Lobbyists swarm D.C. as EPA mulls cutting biofuels mandate
Industries with millions of dollars at stake over the U.S. government's plan to lower the amount of biofuel that must be used in 2014 will air their grievances on Thursday in one of the most divisive policy debates of the year.
The Environmental Protection Agency (EPA) has been flooded with interest from stakeholders ahead of what could be a raucous meeting about the Renewable Fuel Standard, or RFS.
The meeting comes nearly three weeks after the Obama administration proposed slashing how much renewable fuel - mostly corn-based ethanol - needs to be blended into the U.S. fuel supply, bowing to pressure from the petroleum industry.
The move was a historic reversal that followed intense lobbying by the petroleum industry and a coalition of groups ranging from chain restaurants to lawn-mower manufacturers.
Some 144 industry representatives are scheduled to testify on Thursday in a marathon hearing that will feature at least 24 separate panels and last for 12 hours at a suburban Washington, D.C., hotel.
Among those assigned to speak will be representatives from the biofuels industry, anti-hunger groups, bakers, petroleum refiners, small-engine manufacturers, lawmakers and the governor of Iowa, the largest U.S. corn-producing state.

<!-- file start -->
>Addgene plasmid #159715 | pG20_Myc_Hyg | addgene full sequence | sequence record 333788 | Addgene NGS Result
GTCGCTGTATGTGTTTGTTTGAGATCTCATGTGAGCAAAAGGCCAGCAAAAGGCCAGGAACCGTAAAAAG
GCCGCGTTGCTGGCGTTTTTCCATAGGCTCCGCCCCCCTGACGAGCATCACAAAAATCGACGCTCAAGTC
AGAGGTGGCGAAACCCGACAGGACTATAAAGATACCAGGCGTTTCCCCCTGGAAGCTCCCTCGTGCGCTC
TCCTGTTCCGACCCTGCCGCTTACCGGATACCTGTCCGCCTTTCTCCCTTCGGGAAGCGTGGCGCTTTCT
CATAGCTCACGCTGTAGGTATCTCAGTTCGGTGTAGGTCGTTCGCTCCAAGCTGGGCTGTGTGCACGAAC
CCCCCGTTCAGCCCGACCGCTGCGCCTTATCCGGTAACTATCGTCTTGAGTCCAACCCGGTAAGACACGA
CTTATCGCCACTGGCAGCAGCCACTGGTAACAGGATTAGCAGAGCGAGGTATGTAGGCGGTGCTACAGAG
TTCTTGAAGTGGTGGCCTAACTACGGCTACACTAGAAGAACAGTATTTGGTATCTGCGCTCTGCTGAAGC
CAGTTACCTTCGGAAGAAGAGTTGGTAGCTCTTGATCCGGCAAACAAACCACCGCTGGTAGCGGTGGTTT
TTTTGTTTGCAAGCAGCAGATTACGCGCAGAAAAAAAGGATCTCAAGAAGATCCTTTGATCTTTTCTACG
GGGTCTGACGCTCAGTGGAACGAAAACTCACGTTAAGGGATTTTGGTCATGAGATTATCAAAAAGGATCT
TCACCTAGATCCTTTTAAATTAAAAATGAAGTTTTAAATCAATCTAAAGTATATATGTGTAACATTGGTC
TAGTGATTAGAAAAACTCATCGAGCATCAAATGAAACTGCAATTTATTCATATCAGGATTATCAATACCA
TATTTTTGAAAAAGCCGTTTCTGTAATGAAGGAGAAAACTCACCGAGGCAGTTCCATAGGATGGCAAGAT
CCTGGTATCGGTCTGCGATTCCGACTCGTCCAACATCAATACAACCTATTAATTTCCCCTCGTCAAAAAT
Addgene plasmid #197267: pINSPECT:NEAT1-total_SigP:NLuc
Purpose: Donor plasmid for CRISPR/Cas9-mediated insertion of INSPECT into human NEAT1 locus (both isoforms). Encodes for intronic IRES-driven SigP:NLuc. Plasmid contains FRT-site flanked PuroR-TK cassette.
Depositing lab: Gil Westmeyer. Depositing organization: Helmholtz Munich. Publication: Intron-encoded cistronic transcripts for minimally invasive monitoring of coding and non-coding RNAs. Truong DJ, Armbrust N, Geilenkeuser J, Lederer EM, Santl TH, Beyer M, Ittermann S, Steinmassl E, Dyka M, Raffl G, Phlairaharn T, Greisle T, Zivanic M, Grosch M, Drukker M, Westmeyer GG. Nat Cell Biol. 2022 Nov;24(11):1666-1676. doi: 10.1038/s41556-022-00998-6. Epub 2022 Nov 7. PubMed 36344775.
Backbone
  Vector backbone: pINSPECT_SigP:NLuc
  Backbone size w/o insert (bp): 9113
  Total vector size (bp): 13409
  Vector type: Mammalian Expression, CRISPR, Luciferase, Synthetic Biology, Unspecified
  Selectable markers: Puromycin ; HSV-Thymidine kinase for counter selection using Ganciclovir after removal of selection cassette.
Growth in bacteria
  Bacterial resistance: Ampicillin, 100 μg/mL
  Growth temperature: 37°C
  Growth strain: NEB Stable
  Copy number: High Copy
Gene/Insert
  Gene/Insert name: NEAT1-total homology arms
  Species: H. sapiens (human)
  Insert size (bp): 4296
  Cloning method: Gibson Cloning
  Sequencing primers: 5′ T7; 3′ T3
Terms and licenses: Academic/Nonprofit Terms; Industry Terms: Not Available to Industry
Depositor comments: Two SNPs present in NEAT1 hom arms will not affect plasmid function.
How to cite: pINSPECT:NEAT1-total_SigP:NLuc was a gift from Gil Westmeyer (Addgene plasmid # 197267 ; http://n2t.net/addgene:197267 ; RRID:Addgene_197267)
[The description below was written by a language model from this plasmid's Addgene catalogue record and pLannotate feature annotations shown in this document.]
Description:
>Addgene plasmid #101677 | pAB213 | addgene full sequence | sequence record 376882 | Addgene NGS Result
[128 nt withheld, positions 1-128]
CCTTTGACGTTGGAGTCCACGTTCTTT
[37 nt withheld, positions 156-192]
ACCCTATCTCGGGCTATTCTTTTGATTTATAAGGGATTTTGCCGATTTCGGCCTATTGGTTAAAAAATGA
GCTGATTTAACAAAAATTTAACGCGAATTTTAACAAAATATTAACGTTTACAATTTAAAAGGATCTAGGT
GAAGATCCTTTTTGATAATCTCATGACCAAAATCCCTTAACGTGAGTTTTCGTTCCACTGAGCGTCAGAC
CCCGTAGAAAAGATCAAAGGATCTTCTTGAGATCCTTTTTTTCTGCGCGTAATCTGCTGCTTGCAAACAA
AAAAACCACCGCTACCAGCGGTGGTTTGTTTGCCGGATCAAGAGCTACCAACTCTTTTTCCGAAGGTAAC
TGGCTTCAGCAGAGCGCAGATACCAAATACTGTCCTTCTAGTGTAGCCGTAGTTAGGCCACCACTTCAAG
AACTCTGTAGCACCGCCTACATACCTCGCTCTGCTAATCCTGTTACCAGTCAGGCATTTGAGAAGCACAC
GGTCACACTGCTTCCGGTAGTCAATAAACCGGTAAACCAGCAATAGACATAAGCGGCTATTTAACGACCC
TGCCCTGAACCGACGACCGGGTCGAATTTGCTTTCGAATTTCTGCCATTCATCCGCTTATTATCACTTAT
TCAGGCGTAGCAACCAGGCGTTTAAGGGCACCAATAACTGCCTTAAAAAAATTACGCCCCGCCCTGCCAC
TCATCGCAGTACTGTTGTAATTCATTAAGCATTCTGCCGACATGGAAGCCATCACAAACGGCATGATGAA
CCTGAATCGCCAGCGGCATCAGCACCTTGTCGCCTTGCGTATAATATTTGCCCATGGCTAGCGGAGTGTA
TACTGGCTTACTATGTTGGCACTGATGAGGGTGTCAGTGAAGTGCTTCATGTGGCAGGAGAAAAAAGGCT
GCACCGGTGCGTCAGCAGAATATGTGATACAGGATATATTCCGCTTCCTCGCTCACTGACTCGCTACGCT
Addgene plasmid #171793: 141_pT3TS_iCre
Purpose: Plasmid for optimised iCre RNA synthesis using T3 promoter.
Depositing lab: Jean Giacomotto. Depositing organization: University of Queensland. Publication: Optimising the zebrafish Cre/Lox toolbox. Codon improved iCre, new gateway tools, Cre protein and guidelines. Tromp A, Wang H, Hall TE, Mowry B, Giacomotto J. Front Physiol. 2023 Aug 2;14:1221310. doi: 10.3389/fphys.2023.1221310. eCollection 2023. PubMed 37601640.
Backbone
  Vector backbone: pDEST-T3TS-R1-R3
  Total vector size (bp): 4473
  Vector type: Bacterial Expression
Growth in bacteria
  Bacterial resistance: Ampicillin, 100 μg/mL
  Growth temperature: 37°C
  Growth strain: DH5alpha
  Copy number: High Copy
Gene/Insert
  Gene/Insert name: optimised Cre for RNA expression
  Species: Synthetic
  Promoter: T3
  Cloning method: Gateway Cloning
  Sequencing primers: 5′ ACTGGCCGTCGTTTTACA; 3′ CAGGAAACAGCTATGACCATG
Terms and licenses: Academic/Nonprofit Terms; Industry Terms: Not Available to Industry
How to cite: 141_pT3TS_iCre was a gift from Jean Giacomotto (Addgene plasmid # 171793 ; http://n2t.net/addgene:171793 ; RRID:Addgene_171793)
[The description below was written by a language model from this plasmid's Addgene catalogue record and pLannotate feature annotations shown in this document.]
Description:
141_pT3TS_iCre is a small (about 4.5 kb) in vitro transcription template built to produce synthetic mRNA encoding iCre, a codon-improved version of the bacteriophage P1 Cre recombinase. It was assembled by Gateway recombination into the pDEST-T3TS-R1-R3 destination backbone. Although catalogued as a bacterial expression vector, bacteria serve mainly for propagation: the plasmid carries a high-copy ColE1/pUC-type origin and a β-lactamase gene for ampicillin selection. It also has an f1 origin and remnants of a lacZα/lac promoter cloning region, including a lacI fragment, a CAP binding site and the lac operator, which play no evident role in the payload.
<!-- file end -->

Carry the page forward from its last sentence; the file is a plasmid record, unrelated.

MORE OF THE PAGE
"I've never seen one like this. It just shows you how strongly folks feel," said Kris Kiser, president of the Outdoor Power Equipment Institute, which represents manufacturers of chainsaws and other power equipment.
Thursday's sprawling event shows the intense interest in the future of biofuels - and caps a year of fierce lobbying that has raged in Washington between pro- and anti-ethanol interests. An unprecedented leak of the EPA's controversial proposal weeks ahead of its official release further inflamed the debate.
The 2007 law mandated a total of 18.15 billion gallons of renewable fuel blending next year. The EPA's proposal requires just 15.21 billion gallons.
The EPA has warned that the country is approaching a point where the RFS would require the use of more ethanol than can be blended into gasoline at the 10 percent level that dominates the U.S. fueling infrastructure.
Refiners have said this so-called "blend wall," if left in place, would force them to export more fuel or produce less gasoline, leading to shortages and higher prices at the pump.
The use of a higher, 15 percent ethanol blend, known as E-15, is a big part of the debate. The EPA has declared E-15 safe for cars, SUVs and light trucks built from 2001 forward, now the majority of the U.S. fleet. But refiners say the blend risks damage to car engines, as well as chainsaws, boats and other equipment.